It has no biological value and is not a required nutrient1. Human activities and extensive use of lead in industry have resulted in its redistribution in the environment leading to contamination of air, water, and food and thereby a significant rise in lead concentration in human blood and body organs1. Lead toxicity affects several organ systems including the nervous, haemopoietic, renal, endocrine, and skeletal systems. Paediatric lead poisoning is associated with an increased risk of undesirable effects, by virtue of children being in the growth phase and because of their increased capacity
for absorption and retention1–3. Studies have shown that prolonged pre-school exposure to low doses of lead in childhood results in reduction of IQ scores4. Exposure to this metal can http://www.selleckchem.com/products/MLN-2238.html be evaluated by measuring lead in blood, teeth, hair, and bone which are then used to estimate body lead burden1. Most studies looking at lead exposure among children have used blood-lead (BPb) levels as a marker of exposure3,5. Lead in the blood has a short half-life of 30 days and reflects recent exposure and, therefore, is of limited value in predicting neurotoxicity3. Teeth accumulate lead over a long period of time and provide an integrated record of lead exposure from intrauterine life until the teeth are shed. Because the dental hard tissues are relatively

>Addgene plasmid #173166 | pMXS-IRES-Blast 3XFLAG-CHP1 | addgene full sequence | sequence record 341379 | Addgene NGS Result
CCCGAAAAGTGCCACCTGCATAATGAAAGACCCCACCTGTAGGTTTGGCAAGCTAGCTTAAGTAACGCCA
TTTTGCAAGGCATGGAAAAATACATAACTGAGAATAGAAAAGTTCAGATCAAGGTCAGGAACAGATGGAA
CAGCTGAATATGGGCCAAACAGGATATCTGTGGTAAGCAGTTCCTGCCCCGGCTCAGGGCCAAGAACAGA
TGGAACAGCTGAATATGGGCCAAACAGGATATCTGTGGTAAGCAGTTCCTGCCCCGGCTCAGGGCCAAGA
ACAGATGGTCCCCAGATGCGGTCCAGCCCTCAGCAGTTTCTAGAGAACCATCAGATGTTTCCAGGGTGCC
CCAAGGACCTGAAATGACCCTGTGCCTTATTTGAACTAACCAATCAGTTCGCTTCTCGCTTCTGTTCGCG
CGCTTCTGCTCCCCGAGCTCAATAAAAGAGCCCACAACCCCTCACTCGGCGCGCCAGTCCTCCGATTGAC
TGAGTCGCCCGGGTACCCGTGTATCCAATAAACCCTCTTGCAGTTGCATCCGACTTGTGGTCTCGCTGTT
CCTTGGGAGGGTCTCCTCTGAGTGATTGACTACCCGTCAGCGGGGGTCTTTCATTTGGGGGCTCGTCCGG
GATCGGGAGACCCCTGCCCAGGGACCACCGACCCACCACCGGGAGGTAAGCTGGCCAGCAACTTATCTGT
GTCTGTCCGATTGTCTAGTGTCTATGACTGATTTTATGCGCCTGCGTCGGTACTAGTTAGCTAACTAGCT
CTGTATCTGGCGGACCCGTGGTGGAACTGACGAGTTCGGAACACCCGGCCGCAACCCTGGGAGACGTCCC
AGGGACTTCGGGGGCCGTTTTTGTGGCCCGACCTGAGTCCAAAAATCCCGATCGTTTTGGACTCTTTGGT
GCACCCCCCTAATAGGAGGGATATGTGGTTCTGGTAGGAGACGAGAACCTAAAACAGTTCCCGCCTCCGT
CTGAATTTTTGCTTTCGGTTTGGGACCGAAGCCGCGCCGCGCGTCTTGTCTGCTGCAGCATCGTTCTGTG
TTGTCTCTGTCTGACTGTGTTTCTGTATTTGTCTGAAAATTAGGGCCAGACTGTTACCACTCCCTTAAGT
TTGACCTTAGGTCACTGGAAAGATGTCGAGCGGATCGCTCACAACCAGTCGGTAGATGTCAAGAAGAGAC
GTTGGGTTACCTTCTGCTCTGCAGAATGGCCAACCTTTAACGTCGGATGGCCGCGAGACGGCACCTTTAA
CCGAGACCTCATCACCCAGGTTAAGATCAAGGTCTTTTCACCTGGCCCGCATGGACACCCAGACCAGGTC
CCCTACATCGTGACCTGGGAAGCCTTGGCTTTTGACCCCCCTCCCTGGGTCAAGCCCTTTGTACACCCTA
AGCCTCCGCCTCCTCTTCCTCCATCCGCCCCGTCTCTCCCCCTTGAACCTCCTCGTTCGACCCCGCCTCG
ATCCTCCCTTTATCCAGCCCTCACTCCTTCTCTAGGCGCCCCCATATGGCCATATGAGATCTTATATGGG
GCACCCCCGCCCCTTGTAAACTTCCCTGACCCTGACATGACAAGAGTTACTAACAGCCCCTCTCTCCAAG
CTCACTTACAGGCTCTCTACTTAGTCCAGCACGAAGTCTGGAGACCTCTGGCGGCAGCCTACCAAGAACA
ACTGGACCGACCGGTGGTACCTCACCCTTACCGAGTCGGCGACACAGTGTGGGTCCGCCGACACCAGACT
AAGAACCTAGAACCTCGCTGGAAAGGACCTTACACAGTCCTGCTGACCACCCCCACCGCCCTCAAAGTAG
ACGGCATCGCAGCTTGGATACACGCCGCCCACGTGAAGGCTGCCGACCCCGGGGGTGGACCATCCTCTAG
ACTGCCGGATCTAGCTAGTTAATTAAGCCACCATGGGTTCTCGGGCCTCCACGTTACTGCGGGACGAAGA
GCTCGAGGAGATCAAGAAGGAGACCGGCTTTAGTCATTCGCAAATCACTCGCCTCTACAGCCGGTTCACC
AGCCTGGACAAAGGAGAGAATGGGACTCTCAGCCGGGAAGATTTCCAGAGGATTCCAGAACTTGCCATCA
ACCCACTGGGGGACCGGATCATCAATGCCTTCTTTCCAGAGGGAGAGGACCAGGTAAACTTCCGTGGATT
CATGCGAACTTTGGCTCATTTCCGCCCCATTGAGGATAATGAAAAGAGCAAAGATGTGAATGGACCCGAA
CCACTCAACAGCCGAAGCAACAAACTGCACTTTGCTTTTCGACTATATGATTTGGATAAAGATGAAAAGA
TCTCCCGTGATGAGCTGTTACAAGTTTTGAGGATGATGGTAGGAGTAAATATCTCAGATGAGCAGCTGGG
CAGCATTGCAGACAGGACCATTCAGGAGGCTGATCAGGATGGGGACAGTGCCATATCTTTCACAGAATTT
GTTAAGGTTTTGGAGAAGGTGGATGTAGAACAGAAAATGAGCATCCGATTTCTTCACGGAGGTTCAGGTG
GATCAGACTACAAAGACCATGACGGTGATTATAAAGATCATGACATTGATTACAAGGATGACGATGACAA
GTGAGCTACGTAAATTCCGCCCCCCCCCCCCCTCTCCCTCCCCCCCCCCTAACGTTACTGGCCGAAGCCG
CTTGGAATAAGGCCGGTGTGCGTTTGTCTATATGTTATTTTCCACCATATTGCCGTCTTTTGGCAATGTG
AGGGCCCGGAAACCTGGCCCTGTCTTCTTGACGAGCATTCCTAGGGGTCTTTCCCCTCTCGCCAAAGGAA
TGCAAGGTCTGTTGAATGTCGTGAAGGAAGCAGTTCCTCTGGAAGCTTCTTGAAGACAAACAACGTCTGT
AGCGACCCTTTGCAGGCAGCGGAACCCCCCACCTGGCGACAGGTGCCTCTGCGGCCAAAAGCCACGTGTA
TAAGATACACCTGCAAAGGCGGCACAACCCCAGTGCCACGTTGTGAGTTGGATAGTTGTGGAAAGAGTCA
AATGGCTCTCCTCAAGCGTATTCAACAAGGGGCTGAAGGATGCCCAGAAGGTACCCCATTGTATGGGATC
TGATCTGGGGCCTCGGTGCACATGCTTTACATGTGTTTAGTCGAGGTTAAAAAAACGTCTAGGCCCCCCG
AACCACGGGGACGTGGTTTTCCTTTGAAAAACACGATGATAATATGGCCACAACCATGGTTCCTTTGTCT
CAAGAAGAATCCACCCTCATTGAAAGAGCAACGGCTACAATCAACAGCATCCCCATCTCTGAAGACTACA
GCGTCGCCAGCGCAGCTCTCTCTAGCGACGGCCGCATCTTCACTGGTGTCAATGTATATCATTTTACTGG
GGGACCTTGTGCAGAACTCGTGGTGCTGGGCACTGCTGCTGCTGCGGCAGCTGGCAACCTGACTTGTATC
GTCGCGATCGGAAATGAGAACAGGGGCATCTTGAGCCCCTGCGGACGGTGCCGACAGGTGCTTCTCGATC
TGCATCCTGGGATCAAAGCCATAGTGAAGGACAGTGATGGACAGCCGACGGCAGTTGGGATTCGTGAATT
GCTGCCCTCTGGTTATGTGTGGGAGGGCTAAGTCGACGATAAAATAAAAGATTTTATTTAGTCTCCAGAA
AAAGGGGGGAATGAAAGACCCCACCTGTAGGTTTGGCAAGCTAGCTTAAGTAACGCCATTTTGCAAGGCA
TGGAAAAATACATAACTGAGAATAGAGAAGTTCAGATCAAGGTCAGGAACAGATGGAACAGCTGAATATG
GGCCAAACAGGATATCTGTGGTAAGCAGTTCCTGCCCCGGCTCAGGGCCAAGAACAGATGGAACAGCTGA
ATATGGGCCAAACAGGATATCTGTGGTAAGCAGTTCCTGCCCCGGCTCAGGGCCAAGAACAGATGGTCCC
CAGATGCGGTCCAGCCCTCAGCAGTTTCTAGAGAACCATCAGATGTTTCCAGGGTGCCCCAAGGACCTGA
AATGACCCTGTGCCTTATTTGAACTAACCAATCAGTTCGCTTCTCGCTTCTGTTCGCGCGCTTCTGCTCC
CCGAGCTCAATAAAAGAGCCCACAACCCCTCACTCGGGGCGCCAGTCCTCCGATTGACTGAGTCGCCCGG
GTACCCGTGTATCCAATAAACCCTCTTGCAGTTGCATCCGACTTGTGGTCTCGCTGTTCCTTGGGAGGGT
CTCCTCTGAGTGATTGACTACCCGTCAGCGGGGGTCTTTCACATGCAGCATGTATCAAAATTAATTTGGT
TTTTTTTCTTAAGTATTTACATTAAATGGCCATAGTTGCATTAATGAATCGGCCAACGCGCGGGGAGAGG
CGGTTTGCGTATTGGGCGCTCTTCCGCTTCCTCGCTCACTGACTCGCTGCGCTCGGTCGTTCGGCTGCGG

stable, Roscovitine in vitro metals deposited in teeth during mineralization are, to a large extent, retained. Unlike Thymidine kinase in bone, there is no turnover of apatite in teeth which are, therefore, the most useful material for studying past lead exposure. Primary teeth may thus be used as indicators of long-term lead exposure during early life6–8. In India, several studies9 have been undertaken to determine the BPb level, but data pertaining to tooth-lead (TPb) level is lacking. Also, the correlation between TPb and BPb levels has not received sufficient attention.
This prompted us to carry out this study with the aim of comparing primary TPb and BPb levels in children residing near a zinc–lead smelter in Dariba village, Rajasthan, India, and evaluating the effectiveness of primary teeth as bioindicators of life-long lead exposure. The present study was carried out to evaluate lead levels in primary teeth as indicators of lead exposure in children from villages located in and around a zinc–lead smelter in Dariba, Rajasthan, India. The study group consisted of 100 children in the age group of 5–13 years, residing in any of five villages located within a radius of 4 km from the zinc–lead smelter. Each of these children had at least one healthy primary tooth nearing exfoliation or requiring extraction for therapeutic purposes. The children were grouped into three for convenience of sample collection, based on age and time of tooth exfoliation as follows: (i) 5–8 years (ii) 9–11 years, and (iii) 12–13 years.